Knotty lessons for life
Pine knotters unite! You have nothing to lose but your anxieties, and everything to gain.
For those of you who cut wood, you know what a pine knot is because you have a hard time sawing through it.
It is the toughest part.
I’ve tried to saw through a pine knot and after much cursing, gave up and cut around it.
Dead branches drop off healthy trees and wood knots appear where they died.
Knots are the imperfections that cause living wood grain to grow around them.
So why am I writing about pine knots in wood?
Well, first because I moved to this area from Northumberland, a small Pennsylvania town on the banks of the Susquehanna River, one envisioned as a refuge for those seeking freedom to believe and think as they wished.
Its most famous early settler was Dr. Joseph Priestley, the “discover of oxygen” (as if anyone could discover something we use all the time), considered the parent of American chemistry.
For his free thinking, Priestley’s home in England had been burnt down by a mob.
It’s almost a place where every year they celebrate Pineknotter Day with games and food in the center of an idyllic town, with a band shell and many trees lined the street.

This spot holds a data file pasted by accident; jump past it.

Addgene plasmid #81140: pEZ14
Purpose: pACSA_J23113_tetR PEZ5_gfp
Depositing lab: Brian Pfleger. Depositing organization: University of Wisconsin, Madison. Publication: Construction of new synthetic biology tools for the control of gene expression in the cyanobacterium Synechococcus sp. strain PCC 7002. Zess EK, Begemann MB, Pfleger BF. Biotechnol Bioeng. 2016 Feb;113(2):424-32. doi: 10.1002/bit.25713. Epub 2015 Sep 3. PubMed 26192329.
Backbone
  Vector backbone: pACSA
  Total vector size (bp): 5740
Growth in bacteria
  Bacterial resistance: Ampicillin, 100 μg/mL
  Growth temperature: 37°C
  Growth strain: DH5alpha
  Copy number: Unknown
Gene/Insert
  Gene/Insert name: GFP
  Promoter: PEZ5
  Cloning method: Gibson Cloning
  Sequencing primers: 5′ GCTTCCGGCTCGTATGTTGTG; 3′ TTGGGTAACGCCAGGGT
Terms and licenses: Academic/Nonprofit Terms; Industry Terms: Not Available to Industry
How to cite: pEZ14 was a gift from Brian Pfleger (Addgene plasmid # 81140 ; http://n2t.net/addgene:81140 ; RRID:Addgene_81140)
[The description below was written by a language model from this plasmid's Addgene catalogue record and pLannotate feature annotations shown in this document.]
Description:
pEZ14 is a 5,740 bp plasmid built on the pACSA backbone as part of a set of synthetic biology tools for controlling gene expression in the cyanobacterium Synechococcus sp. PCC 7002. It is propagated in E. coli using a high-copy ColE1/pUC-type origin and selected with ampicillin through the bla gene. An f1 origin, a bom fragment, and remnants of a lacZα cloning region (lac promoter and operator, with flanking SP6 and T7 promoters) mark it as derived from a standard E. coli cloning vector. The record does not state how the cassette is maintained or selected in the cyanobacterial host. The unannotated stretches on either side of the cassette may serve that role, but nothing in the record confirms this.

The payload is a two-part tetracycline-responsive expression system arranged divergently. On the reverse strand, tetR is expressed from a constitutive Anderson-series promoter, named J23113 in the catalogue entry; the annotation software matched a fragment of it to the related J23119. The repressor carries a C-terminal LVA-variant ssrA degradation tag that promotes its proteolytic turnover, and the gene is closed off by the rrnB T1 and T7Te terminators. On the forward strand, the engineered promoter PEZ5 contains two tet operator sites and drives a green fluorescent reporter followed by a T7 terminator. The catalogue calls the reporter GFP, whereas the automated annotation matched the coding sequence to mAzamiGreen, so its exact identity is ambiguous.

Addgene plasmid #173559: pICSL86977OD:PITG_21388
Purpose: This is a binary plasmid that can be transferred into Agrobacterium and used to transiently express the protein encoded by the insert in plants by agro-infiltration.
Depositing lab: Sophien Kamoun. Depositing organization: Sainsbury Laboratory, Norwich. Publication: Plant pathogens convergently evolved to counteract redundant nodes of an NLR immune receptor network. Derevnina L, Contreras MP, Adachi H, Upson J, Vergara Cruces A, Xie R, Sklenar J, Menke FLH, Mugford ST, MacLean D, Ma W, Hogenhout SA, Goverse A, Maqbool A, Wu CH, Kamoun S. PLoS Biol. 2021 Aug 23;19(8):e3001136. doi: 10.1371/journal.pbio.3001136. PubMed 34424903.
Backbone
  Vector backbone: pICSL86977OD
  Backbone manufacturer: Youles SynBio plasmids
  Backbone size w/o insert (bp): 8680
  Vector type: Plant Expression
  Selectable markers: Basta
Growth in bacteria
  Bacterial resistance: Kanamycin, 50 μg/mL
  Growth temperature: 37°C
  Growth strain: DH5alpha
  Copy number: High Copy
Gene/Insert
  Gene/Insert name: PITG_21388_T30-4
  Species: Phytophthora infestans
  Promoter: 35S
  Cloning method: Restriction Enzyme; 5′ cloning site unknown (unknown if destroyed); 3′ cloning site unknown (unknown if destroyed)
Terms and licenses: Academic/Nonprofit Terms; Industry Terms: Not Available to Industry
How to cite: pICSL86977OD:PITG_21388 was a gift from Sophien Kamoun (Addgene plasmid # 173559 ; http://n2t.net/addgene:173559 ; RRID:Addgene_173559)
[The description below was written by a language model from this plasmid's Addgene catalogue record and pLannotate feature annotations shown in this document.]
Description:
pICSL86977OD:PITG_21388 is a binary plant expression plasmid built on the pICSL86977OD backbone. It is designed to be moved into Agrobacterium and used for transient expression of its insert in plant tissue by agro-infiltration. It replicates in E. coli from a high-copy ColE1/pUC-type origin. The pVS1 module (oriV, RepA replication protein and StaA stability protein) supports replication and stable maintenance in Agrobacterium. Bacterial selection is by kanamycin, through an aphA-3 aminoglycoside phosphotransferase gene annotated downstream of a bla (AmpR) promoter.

Walking there, I could well imagine running into Dr. Priestley himself, it was such a quaint place.
I find much in nature from which to learn.
Sometimes the best teachers are those who ask us to stop, look, and listen to the world around us, especially the natural world.
One can learn as much if not more from a river than a textbook. I have understood more from tending a garden than attending a class.
Indeed, the first words of many wisdom teachers is: “Wake up!”
They ask us to witness the miracle of life in and around us, to spend a moment acknowledging its beauty and brevity.
As one of my favorite writers, Annie Dilliard, has written: the universe doesn’t like playing to an empty house (or mind).
We are here to bear witness to all of it.
So, what have I learned from pine knots?
First, they are tough. And their toughness comes from their imperfections. Strength comes from weakness, in other words.
And that is an important lesson for living.
Rather than denying our imperfections, we should learn and grow from them.
Second, pine knots are dead wood before being renewed.
They are literally dead wood around which has grown living wood.
Out of death, comes new life. That’s another thought coming from many world wisdom traditions.
Out of what appears to be loss, comes new life.
Think of a time in your life when you thought you had lost something or someone and how difficult that felt at the time.
Then, reflect on what came out of that loss, a new beginning. I know I have learned more from any losses than gains.
There is a wonderful book by a Catholic priest and teacher, Henri J.W. Nouwen, called Wounded Healer.
In it, Nouwen suggests that it is out of wounds we are capable of healing ourselves and others, because the wounds, like pine knots in wood, are our teachers.
They teach us to learn our imperfections to relate to others because no one is perfect.
And they teach us to let go in order to live.
The next time you cut wood, remember the noble pine knot, life out of death, strength out of weakness and imperfection.